The Palace of Fuensalida was built at the end of the first half of the 15th century by Pedro López de Ayala, the first lord of Fuensalida, is the best palace exponent of the Toledan Mudéjar, a historical typology that is scarce in Toledo built heritage, where merge three styles: Gothic, Plateresque and Mudéjar.
It is integrated in a big block, which also includes the Taller del Moro and the Iglesia de Santo Tomé, which forms the north façade of the Plaza del Conde.
The first Count of Fuensalida, Pedro López de Ayala, carved this house towards 1440 for the mayorazgos of this title, of which was founder. This first Count of Fuensalida, son of the famous Chancellor López de Ayala, was main mayor of Toledo, mayor of the fortresses of the city, and, consequently, retired mayor of the King.
Charles V, Holy Roman Emperor, despite his pilgrimage, landed in Toledo no less than nineteen homes, and he lived in this Palace while the construction of the Alcázar was completed. In his letters and in its courtyard, the child who would become king, Philip II, experienced some of his childhood experiences, along with his mother, the Empress. Today, a sculpture by Pompeo Leoni representing Isabel of Portugal presides over the courtyard of Fuensalida.References:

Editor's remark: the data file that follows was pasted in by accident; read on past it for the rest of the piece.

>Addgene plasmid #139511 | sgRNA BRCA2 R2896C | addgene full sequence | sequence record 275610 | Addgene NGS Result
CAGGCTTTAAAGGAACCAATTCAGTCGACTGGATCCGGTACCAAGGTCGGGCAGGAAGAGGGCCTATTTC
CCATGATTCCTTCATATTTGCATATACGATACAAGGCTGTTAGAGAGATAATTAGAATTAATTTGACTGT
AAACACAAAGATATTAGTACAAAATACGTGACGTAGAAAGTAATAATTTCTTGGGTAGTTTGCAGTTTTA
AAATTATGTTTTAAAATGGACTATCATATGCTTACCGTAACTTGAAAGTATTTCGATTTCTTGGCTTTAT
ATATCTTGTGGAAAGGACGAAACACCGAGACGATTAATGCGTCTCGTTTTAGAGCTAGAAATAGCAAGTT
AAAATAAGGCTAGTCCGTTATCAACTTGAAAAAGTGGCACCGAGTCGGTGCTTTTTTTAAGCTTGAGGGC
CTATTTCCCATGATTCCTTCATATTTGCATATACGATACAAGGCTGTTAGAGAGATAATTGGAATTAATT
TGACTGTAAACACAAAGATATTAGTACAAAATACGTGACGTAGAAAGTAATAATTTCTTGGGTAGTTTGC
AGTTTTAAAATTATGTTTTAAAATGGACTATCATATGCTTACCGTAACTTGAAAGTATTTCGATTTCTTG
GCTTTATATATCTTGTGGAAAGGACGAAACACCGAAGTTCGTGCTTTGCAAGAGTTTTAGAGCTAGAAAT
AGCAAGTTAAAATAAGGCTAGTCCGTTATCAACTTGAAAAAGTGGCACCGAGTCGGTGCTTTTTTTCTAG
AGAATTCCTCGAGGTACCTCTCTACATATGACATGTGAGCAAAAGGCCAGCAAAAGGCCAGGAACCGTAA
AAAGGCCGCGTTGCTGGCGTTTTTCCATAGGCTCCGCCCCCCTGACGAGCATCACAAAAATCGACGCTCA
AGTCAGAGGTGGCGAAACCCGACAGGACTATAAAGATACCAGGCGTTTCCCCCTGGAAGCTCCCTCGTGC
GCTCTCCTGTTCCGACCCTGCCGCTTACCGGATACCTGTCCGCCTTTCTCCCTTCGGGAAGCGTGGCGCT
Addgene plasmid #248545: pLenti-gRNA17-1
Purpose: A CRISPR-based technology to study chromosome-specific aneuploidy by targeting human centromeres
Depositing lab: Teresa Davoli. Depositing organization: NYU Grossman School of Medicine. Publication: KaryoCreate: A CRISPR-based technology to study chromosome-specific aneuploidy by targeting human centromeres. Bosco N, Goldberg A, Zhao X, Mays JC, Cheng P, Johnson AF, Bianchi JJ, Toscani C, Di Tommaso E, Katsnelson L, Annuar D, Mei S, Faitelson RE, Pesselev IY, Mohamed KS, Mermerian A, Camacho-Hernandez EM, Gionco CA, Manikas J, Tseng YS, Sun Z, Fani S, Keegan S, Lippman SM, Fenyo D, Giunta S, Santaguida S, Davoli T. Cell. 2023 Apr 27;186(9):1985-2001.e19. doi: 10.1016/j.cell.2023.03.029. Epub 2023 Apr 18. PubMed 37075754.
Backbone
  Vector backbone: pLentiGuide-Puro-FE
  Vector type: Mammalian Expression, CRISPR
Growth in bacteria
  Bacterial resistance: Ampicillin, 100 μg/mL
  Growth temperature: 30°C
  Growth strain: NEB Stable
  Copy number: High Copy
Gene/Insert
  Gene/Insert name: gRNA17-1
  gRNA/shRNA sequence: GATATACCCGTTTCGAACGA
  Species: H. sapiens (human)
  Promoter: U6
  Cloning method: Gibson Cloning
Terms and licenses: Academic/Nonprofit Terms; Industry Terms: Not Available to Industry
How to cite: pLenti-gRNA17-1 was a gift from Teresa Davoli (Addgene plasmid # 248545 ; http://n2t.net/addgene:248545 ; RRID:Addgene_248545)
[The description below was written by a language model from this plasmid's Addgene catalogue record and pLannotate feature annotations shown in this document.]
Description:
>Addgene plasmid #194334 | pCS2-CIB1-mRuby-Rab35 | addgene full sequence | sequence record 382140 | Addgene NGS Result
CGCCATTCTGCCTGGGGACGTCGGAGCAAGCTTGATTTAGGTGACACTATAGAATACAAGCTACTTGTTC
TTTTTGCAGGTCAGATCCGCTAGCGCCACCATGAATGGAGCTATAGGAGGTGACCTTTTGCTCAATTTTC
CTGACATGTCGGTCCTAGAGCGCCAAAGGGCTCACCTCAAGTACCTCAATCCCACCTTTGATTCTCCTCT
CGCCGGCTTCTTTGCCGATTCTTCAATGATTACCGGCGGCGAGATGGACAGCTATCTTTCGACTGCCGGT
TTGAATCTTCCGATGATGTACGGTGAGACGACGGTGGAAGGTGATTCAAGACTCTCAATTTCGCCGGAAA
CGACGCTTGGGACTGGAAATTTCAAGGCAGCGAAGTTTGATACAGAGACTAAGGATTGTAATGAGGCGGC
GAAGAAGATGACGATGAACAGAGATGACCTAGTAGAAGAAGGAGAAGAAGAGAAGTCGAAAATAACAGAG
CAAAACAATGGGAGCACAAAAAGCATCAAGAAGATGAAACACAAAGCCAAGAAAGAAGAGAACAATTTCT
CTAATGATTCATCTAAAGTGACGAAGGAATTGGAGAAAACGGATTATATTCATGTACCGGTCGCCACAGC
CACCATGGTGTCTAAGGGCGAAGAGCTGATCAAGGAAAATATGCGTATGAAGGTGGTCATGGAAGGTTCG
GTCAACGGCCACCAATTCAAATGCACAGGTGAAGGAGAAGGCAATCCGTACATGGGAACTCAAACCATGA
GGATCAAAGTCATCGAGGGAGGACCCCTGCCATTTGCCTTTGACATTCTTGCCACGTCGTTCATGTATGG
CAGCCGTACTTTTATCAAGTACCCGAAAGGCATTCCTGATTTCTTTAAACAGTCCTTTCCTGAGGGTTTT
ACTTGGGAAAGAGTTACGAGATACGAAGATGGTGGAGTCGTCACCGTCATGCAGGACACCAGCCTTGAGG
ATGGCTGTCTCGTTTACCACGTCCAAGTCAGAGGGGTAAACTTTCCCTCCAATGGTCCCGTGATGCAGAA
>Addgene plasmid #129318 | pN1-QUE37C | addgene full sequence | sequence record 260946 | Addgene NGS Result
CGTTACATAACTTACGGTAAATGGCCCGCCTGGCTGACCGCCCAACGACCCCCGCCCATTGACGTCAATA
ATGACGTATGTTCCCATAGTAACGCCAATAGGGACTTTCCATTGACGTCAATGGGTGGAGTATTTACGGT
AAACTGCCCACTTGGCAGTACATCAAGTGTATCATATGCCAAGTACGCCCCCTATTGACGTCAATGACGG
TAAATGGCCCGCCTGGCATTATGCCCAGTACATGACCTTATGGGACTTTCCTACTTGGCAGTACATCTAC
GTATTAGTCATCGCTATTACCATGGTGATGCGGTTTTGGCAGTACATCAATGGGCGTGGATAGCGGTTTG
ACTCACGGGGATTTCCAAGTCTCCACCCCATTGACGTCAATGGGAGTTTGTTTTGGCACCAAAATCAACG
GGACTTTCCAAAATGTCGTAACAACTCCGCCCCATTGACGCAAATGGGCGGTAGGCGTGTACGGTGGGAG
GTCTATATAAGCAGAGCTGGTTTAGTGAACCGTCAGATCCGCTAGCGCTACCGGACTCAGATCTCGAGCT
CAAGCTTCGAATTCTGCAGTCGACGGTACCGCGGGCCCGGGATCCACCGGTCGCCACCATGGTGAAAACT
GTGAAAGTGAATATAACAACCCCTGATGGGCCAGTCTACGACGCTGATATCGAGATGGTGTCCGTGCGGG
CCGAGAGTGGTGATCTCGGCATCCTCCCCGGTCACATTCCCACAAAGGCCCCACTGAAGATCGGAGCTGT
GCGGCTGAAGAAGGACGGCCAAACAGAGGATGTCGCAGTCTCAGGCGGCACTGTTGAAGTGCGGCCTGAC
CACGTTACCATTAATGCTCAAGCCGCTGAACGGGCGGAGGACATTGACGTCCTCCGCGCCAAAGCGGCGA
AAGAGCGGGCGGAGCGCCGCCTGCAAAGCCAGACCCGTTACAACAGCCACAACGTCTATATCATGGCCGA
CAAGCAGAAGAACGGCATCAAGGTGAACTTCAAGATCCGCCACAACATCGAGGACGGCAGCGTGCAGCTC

Considered to be one of the most imposing Roman ruins, Diocletian’s palace is certainly the main attraction of the city of Split. The ruins of palace, built between the late 3rd and the early 4th centuries A.D., can be found throughout the city. Today the remains of the palace are part of the historic core of Split, which in 1979 was listed by UNESCO as a World Heritage Site.
While it is referred to as a 'palace' because of its intended use as the retirement residence of Diocletian, the term can be misleading as the structure is massive and more resembles a large fortress: about half of it was for Diocletian's personal use, and the rest housed the military garrison.
The palace has a form of an irregular rectangle with numerous towers on the western, northern, and eastern facades.